Some 86,000 young trees have been destroyed to prevent the spread of ‘Ash Dieback’ into the wider environment, according to the Department of Agriculture and Rural Development.
“Over 3,000 site inspections have been carried out since the disease was first found here in November 2012,” said Agriculture Minister Michelle O’Neill. “To date 93 sites have been confirmed with Ash Dieback infection. Of these, 90 were recent plantings around the province, with three findings on imported stock in trade. There have been no confirmed reports of C. fraxinea infecting mature ash trees in the north.”
Minister O’Neill has encouraged landowners and the public to be aware of the symptoms of the tree disease and report any sightings to her Department.
The announcement follows an all-Ireland joint conference on Chalara Ash Dieback in Dundalk in May of this year.
“The common ash (Fraxinus excelsior) is an integral part of our local landscape – in field hedges, as a component of woodlands, roadside plantings, and as single mature specimens in the countryside,” a statement from DARD said. “Chalara Ash Dieback is caused by a fungal pathogen (Chalara fraxinea) which causes dieback of young shoots and may eventually lead to the death of the tree.”
Minister O’Neill added: “Forest Service Plant Health Inspectors have undertaken a comprehensive programme of surveillance for the disease.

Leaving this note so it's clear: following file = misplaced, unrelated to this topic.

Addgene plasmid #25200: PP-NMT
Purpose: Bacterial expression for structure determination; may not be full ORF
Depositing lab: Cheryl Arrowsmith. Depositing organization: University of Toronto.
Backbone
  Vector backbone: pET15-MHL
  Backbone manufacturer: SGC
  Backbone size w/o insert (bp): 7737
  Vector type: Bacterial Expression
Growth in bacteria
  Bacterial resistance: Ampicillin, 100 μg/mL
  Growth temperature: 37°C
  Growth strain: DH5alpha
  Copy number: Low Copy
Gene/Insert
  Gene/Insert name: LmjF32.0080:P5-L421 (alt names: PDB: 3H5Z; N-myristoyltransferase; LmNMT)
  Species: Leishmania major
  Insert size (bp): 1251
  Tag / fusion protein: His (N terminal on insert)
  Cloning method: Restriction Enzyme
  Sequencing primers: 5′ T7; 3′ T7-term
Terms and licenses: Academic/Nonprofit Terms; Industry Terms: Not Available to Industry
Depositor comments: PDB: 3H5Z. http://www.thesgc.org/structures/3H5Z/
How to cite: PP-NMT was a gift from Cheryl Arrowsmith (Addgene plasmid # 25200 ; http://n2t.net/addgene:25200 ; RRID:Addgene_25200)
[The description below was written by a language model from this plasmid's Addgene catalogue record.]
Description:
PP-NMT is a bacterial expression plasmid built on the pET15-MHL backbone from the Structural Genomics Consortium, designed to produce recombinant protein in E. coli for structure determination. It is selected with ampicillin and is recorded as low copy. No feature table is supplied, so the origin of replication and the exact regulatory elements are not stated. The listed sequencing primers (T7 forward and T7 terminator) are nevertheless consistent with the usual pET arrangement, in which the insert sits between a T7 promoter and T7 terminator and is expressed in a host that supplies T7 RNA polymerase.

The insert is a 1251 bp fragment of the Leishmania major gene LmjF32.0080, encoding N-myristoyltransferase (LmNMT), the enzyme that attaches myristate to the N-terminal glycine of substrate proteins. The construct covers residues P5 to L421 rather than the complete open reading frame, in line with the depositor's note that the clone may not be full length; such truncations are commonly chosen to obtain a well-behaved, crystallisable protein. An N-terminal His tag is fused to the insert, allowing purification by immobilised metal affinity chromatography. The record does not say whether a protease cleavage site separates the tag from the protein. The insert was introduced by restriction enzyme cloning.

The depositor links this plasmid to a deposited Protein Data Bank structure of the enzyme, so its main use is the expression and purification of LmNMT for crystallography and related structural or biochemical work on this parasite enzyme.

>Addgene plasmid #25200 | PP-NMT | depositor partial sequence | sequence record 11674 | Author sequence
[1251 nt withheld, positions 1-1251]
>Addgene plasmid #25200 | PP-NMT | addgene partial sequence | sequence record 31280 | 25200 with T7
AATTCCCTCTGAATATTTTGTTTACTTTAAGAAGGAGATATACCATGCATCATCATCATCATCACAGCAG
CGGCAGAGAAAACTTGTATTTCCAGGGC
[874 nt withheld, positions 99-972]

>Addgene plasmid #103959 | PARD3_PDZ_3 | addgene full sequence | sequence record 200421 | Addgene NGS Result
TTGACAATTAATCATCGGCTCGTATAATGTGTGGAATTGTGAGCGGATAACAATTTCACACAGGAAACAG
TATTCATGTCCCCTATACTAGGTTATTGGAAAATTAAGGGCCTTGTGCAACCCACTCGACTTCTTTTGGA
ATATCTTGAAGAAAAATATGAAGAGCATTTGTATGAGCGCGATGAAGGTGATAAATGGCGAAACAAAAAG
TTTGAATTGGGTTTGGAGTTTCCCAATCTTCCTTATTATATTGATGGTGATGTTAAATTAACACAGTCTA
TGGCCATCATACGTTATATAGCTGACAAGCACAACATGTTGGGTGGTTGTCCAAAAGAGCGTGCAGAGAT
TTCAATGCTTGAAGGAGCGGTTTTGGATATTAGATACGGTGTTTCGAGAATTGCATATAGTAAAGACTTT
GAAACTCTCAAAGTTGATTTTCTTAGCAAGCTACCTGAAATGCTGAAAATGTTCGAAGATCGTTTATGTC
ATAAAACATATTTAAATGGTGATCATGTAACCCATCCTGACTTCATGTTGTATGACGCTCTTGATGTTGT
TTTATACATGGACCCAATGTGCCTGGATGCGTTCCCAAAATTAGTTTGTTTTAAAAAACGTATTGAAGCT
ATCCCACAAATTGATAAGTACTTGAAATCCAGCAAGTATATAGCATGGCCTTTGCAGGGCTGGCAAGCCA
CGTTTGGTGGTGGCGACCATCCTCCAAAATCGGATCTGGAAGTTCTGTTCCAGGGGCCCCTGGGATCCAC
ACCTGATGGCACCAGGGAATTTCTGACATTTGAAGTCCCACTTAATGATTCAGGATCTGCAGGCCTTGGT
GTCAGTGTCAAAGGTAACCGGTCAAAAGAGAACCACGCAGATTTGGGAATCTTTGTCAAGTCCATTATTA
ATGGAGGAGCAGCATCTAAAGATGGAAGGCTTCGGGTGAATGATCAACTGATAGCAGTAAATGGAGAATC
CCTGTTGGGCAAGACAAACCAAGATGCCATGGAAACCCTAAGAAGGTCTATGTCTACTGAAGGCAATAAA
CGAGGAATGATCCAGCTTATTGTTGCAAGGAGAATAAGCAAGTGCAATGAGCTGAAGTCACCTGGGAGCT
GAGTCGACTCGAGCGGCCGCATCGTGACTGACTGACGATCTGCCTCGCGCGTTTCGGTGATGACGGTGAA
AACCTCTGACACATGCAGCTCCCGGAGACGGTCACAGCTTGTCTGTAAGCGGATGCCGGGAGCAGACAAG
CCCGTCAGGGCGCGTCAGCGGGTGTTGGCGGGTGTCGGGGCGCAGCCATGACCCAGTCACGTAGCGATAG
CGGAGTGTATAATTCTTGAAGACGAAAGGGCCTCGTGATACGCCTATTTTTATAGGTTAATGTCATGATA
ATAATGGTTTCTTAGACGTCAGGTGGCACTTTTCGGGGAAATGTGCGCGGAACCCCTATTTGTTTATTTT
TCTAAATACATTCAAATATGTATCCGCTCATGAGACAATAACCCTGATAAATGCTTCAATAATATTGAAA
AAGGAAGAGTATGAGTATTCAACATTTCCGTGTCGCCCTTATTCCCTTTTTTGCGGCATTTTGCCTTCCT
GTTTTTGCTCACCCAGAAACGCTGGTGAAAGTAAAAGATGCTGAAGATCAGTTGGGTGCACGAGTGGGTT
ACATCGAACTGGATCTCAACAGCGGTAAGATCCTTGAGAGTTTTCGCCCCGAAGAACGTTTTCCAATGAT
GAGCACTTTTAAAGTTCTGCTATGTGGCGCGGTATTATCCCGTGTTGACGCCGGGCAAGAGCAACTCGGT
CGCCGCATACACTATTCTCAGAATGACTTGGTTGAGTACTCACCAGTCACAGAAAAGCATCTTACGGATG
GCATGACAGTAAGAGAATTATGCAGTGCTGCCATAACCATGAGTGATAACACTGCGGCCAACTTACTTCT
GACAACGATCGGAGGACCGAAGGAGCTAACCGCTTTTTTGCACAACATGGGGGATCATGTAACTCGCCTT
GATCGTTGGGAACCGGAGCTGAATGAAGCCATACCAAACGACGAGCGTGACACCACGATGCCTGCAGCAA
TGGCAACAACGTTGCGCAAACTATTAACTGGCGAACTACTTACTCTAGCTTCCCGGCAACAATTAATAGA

“Surveillance plans for the 2014 season are well underway, with Forest Service Plant Health Inspectors firstly revisiting and inspecting the areas around previously confirmed outbreak sites. Further surveys of both recently planted and mature ash will then be undertaken over the summer period.
“While DARD continues to monitor the situation closely and destroy infected plants promptly and effectively, I would encourage landowners and members of the public to continue to help us prevent this disease spreading by looking out for symptoms of Ash Dieback, and reporting them to DARD.”
The main symptoms to look out for are:
• wilting and blackening of young shoots
• loss of leaves from the top of the tree
• darker diamond shaped lesion on the bark where the shoot joins the main trunk
• fruiting bodies (3-5mm size creamy coloured ‘mushroom shaped structures’) on dead leaf litter during June to October.
The first recorded outbreak of the disease in Northern Ireland was in November 2012.